There are two types of people in this world; those who have solo travelled and those who have not.
I’ve had the pleasure of experiencing both sides of this. I’ve travelled to destinations with people I knew; three weeks travelling through Thailand and three weeks travelling down the east coast of the USA. I’ve also travelled solo a fair bit; I went around Europe for a month, spent 5 weeks in SE Asia wandering around Thailand, Vietnam and Laos and recently returned from a weekend in Vienna where I was on my Larry.
I had a bad ass time on all these trips. However, I feel my solo travel experiences have been invaluable in many different ways compared to my experiences traveling with friends.
Allow me to explain….
You’re MORE Sociable.
I’ve found the solo travellers I’ve met can easily spend a day walking round a city with their own company and absolutely love it. However, solo travellers are extremely sociable and by no means introverts. On the contrary, being a lone traveller you have to be quite extroverted if you want to make new friends. As you are on your own you have to go out of your way in order to meet people and make new friends. You actually become a bit crazy – you throw caution to the wind and trust people straight away only knowing their name and what country they’re from.
You become a decision maker.
When you’re on your own there is no one else to make the decisions for you, and when you’re traveling there are a lot of decisions to make! Where to go next? How to get there? Where to stay? How much can I spend? You quickly learn the reasons a decision was a bad one and that delaying a decision can be costly! As a result you tend to make quick decisions that are based on (usually) sound judgement.
A bad decision to wear a grey t shirt in the New York summer – we all learn.
Responsibility & Problem Solving.
Travelling alone forces you to take responsibility – if something goes wrong you have no one else to blame but yourself. This can be little things like losing your hostel key, choosing the wrong hostel or missing a bus. However, it can also be the big things that really test you such as missing your flight. Once somethings gone south you then have to sort it out – meaning you become a problem solver. At the time you’re going to hate these situations but they’re going to help you so much in the future and teach you some important life lessons.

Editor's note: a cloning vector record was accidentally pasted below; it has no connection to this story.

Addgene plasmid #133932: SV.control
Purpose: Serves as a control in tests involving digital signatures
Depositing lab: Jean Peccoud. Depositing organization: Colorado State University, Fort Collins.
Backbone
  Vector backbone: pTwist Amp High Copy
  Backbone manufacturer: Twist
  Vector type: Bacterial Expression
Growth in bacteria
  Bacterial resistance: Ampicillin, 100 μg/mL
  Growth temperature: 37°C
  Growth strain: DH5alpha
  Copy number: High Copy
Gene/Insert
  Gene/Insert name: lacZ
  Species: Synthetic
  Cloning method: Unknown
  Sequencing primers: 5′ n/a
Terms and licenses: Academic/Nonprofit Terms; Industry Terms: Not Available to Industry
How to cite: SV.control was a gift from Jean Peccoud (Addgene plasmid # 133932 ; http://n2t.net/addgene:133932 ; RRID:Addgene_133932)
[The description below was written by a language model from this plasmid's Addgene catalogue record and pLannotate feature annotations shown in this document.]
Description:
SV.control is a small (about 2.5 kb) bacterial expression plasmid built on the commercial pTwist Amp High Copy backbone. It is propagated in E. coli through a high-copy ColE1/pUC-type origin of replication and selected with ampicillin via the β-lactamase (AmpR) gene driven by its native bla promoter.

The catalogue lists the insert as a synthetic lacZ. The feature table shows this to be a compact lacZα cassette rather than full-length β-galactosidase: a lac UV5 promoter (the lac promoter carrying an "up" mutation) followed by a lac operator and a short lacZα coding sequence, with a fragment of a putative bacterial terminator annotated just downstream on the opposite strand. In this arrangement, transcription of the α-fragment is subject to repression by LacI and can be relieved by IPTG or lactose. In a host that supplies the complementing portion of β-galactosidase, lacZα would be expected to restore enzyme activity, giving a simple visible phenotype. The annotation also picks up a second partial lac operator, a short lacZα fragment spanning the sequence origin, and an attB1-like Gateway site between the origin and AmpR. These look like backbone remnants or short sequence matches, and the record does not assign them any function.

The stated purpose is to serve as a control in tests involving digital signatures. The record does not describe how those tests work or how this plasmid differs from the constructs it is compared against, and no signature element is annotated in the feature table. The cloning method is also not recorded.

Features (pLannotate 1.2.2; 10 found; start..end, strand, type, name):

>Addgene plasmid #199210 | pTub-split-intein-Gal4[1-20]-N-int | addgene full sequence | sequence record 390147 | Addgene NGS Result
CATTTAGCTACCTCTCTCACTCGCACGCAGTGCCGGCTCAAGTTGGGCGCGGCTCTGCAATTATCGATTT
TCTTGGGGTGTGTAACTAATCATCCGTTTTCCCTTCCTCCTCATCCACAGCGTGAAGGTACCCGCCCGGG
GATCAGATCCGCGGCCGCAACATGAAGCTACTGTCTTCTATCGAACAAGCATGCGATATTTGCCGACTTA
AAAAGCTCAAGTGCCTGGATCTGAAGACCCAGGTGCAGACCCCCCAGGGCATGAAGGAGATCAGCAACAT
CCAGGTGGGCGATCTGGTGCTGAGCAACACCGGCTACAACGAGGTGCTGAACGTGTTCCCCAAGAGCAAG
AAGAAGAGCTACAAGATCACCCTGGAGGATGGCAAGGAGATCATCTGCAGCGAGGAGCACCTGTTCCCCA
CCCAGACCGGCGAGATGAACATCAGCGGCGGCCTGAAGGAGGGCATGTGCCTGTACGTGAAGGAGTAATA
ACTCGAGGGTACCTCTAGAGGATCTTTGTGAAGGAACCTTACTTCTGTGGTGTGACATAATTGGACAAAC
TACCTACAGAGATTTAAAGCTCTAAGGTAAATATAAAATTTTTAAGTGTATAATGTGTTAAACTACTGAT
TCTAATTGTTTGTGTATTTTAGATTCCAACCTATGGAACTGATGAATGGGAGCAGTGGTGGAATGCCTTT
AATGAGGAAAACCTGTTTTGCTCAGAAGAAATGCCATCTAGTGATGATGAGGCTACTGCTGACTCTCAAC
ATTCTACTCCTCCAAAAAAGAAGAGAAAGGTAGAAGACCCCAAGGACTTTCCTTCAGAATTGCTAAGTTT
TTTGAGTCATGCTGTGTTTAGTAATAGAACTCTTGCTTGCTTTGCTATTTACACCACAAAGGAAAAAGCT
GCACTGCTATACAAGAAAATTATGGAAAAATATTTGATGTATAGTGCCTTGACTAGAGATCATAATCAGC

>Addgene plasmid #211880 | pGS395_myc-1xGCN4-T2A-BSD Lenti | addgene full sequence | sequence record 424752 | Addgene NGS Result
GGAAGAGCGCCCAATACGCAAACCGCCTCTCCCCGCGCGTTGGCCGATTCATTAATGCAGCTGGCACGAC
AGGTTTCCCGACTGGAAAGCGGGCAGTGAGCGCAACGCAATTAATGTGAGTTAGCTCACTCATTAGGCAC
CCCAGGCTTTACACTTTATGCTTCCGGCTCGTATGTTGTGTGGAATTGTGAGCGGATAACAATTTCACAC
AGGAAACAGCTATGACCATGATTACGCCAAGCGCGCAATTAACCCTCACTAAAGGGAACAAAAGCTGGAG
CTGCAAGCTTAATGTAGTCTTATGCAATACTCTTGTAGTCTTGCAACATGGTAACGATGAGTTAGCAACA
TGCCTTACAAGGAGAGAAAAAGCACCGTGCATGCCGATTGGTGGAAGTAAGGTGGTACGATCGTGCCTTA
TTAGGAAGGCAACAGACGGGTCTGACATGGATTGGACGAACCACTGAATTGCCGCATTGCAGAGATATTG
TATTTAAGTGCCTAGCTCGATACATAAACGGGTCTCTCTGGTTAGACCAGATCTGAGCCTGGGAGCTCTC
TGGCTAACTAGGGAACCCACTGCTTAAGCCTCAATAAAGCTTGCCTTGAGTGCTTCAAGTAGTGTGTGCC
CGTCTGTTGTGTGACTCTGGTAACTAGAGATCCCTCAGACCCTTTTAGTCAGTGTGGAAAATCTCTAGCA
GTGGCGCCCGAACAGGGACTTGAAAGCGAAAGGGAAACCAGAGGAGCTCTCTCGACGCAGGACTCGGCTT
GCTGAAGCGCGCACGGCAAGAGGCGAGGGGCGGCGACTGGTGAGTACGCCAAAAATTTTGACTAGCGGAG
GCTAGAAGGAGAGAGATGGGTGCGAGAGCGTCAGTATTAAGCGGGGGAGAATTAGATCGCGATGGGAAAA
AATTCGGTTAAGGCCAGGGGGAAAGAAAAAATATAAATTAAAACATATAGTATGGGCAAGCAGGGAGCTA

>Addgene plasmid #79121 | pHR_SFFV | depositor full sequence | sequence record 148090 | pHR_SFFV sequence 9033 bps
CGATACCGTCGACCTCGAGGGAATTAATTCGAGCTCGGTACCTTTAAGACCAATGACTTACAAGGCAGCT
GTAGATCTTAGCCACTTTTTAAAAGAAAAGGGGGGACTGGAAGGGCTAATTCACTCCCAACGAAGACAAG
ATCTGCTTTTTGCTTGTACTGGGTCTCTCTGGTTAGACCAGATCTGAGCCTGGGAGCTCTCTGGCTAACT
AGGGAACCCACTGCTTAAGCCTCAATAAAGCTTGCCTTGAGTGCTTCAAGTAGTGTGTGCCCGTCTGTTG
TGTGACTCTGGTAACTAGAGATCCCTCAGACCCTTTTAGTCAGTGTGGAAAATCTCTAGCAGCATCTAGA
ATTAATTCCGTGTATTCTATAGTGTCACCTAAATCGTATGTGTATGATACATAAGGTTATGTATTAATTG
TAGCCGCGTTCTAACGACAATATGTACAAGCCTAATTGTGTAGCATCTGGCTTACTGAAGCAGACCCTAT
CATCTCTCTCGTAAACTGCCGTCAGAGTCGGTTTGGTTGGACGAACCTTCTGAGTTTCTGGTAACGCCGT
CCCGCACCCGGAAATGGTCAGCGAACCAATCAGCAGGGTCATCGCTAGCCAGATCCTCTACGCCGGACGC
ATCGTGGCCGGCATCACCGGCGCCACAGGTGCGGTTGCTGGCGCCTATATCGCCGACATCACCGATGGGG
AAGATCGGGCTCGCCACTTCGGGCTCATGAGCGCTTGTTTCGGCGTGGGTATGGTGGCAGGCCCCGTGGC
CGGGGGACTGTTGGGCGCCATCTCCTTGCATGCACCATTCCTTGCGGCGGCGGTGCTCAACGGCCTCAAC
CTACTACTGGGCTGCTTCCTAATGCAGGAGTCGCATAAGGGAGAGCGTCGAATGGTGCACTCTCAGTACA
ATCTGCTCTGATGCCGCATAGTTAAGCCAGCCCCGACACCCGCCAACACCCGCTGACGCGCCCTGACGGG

You don’t judge a soul.
While travelling alone you talk to all types of people you wouldn’t necessarily talk to if you were travelling with friends. You learn that everyone has a story to tell and the people you might not usually hang around with at home can be your best friends whilst travelling. Some of the least unlikely people can blow your mind.
You learn to like being out of your comfort zone.
I’m a strong believer that you grow as a person the most when you’re out of your comfort zone. Being comfortable is a sure way to stagnate. Solo travel puts you out of your comfort zone in so many ways; you have to introduce yourself to people and instigate social situations, you wander through cities where the signs are in another language, there’s different money, different customs. Throwing yourself headfirst into this is going to teach you so many lessons and help you in your future life when you’re thrown into unfamiliar territory.
You become a story teller.
The shit you get up to when travelling always makes a good story that people want to listen to. You become a source of interest and intrigue. Trust me, talking about the time you trekked through dense jungle for two days to get to the 3rd largest cave in the world trumps a story of getting chlamydia in Zante every time.
Mad life skills.
To top this all off I’ve found that solo travellers are independent, driven, determined and like to do things their own way even if it’s completely different from the norm. I feel this is so important in today’s world where there is the same standardised life plan for everyone set out by society. The solo travellers I’ve met and stayed in contact with are extremely driven and successful in their lives. Many are perusing their personal goals which include personal fitness, career development or personal development with such grit and determination. All this while still keeping up the wanderlust.
These life skills will help you fly to new heights!
I honestly think travelling alone shapes the type of person you are for the better and prepares you well for what life will throw at you in the future. You encounter so many different situations that will both challenge and thrill you. Don’t listen to the people who say you’ll get bored, won’t meet anyone or get robbed. It’s most likely they haven’t been solo travelling before. If you haven’t solo travelled before I highly encourage you to, you never know what you will get up to and you might be surprised by what you find out about yourself.
This article was originally published on thewanderingbroski.com
About the Author:-
Michael is a 24 year old swim teacher and coach from London. With a serious case of the travel bug and a fundamental dislike for the ordinary, he loves to explore cultures that challenge what he is used to and adventures that will “blow his mind”. Michael enjoys sharing his adventures, tips and of course some humor with the wandering community.